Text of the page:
Sondra Samuels raced out the morning of Election Day to buy Chuck Taylor shoes.

Word had gone out to women in the "Divine Nine," the group of historically Black Greek organizations, to wear emblems of Kamala Harris' signature style to support the first Black woman on a major party ticket. Samuels pledged Delta Sigma Theta in college, while Harris is a member of Alpha Kappa Alpha, both Black sororities founded more than a century ago.

"I said, 'I gotta have Chuck Taylors, I gotta have Chuck Taylors,' " said Samuels, president and CEO of the Northside Achievement Zone. "Whatever symbol I can have that shows I am in solidarity with this woman and I'm with her, I wanted to do that."

Black women in the Twin Cities reflected on the historic nature of Harris' candidacy on Tuesday, even as the high-stakes contest between President Donald Trump and Democratic candidate Joe Biden has overshadowed the vice presidential candidates.

Samuels evoked the life of Fannie Lou Hamer, a civil rights activist from Mississippi who fought for voting rights and racial equality. Hamer did that not just for herself, said Samuels, but for Harris to be able to run for vice president.

"I'm today holding the continuum between Fanny Lou Hamer, me, Kamala … and all of our ancestors of enslaved Africans who lived, who fought, who kept going," said Samuels.

Bernadeia Johnson, a former Minneapolis school superintendent and now an assistant professor at Minnesota State University-Mankato, also wore Chuck Taylor sneakers and pearls on Tuesday after encouraging other Black sorority sisters to do the same. She, too, is a member of Delta Sigma Theta.

Johnson saw the power of representation as school superintendent when she visited a kindergarten classroom with a white associate superintendent. A boy stood up and asked whether her white colleague was the superintendent.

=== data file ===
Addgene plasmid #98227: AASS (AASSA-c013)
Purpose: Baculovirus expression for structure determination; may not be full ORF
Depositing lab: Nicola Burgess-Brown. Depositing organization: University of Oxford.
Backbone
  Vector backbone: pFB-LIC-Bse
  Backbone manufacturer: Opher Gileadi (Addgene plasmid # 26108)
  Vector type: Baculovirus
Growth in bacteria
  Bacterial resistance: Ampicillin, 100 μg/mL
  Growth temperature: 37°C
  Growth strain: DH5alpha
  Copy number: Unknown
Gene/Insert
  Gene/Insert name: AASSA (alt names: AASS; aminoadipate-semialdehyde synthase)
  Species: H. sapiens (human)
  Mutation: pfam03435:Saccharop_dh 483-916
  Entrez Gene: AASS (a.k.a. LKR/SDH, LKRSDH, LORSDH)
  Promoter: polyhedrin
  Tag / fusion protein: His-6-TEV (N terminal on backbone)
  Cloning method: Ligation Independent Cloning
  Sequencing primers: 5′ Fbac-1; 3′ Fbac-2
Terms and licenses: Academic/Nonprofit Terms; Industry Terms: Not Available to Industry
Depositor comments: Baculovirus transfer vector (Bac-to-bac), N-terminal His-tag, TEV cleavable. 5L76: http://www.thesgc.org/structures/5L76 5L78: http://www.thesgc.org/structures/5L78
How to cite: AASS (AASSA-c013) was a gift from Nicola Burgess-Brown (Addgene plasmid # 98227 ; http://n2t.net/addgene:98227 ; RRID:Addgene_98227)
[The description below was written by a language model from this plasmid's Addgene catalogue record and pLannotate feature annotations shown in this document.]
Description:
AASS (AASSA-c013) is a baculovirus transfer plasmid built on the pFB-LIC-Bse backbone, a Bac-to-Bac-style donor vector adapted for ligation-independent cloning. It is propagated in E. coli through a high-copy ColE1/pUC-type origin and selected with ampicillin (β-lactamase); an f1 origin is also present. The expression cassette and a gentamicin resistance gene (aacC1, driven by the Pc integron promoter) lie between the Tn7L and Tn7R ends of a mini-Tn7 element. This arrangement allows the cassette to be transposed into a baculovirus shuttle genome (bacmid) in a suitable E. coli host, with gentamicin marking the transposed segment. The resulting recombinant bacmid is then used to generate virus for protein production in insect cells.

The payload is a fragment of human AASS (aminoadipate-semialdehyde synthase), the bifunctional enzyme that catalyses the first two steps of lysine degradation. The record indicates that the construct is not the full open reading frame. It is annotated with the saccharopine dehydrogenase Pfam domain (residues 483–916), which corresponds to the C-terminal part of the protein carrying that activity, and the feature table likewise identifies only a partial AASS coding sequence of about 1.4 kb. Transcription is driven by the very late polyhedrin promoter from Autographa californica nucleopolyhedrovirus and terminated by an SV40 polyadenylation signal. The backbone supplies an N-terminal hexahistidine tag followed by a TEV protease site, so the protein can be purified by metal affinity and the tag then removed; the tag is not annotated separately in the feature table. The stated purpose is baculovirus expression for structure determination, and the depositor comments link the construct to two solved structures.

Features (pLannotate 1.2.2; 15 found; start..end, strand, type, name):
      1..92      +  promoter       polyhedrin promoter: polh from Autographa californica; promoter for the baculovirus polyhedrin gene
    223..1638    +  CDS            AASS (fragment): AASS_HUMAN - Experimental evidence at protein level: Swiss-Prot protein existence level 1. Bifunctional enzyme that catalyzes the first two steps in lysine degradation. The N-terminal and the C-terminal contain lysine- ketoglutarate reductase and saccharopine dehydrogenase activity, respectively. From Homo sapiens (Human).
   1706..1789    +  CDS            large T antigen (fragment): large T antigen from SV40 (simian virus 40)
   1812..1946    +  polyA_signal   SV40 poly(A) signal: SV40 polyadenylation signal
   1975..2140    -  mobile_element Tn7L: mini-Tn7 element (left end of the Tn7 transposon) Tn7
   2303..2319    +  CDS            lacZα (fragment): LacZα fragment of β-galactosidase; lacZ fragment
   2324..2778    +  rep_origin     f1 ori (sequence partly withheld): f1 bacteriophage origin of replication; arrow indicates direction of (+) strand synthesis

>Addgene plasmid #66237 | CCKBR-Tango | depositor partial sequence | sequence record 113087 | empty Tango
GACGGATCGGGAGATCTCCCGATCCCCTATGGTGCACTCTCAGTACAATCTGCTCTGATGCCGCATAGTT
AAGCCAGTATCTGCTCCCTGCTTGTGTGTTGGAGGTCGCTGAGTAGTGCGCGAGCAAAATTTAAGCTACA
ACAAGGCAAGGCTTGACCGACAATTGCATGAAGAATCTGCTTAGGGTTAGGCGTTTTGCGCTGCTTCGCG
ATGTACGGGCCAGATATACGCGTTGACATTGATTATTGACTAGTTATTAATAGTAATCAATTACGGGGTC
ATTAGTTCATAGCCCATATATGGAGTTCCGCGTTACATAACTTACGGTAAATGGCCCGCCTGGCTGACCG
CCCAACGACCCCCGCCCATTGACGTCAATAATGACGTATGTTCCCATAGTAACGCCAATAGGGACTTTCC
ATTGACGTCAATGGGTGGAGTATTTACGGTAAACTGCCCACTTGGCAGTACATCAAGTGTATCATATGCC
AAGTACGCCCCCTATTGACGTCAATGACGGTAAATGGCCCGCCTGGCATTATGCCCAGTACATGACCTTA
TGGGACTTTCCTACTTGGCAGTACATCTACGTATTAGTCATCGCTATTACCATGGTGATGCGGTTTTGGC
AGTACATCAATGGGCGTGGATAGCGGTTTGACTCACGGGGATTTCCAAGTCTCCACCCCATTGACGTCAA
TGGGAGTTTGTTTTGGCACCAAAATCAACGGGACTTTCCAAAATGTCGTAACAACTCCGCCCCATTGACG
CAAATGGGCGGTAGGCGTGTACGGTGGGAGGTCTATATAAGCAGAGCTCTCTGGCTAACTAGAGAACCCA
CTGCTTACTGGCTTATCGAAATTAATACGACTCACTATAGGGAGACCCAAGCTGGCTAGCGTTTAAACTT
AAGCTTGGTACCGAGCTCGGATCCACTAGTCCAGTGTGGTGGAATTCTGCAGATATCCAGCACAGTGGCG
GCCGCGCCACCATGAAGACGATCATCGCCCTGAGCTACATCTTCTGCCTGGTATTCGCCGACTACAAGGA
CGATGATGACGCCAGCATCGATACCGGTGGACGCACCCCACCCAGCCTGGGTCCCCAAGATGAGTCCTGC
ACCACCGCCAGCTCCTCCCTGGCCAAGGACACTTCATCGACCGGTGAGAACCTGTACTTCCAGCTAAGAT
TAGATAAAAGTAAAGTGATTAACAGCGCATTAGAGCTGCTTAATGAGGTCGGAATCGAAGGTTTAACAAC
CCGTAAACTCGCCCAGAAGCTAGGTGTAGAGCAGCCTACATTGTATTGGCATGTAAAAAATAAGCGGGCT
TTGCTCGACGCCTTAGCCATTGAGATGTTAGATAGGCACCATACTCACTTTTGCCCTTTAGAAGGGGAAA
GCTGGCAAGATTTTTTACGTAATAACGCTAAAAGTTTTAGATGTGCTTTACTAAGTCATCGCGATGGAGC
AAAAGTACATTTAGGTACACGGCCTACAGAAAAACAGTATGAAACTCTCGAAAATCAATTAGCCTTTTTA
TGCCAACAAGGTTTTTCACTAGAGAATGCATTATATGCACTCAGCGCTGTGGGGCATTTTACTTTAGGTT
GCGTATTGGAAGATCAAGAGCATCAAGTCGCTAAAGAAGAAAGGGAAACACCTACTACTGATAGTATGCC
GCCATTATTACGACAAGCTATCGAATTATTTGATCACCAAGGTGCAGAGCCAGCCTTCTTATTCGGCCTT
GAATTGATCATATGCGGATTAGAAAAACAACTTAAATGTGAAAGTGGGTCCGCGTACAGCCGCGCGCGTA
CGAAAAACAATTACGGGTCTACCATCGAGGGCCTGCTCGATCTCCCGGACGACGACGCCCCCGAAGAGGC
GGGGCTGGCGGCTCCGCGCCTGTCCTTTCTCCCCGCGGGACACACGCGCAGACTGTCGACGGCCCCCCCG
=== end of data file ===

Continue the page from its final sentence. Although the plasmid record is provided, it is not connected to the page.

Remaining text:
When the children learned that Johnson had that role, a Black girl was excited and wondered why no one had told them ahead of time that she was African American. "All the little girls and people who are looking up will see it is possible for a Black woman to be elected to a high office," Johnson said.

Several Black women in line to vote at Farview Park in Minneapolis on Tuesday were excited about casting a ballot for one of their own.

"I just feel so lucky that I'm witnessing history, that I am here now," said Sherry Pierce. "We stand on the shoulders of so many other women, especially women of color."

Pierce, a journeywoman for Laborers Local 563, praised Harris for supporting the trades. Though she has a decent health care plan herself, Pierce also supports the Biden-Harris ticket because she believes they will help those who cannot afford the same.

"It makes me feel good to know that women can actually do things like that, especially women of color, somebody who looks like me," said Pierce of Harris' candidacy.

Shilaya Frostad was happy about the example that Harris' candidacy set for her two daughters, ages 3 and 2 months, who accompanied her to vote.

"It's good to see a woman of color up there — normally it's a white male," said Frostad, a 26-year-old health care worker. "It shows [her daughters] that your voice matters, that you have a say in your future."

Jaquilla Marzette, 28, said that African American women are strong and determined, and Harris is the right pick for the job. She supports Harris because "with her being the vice president, there's going to be structure, there's going to be order. It feels like people are going to be held accountable for their actions right now."

Black women have excelled in sports and entertainment, Marzette added, and "it's time to be represented in all areas of life. I love seeing her there. … Even if they don't win today or win this week, it's nice to know we were represented on the ballot."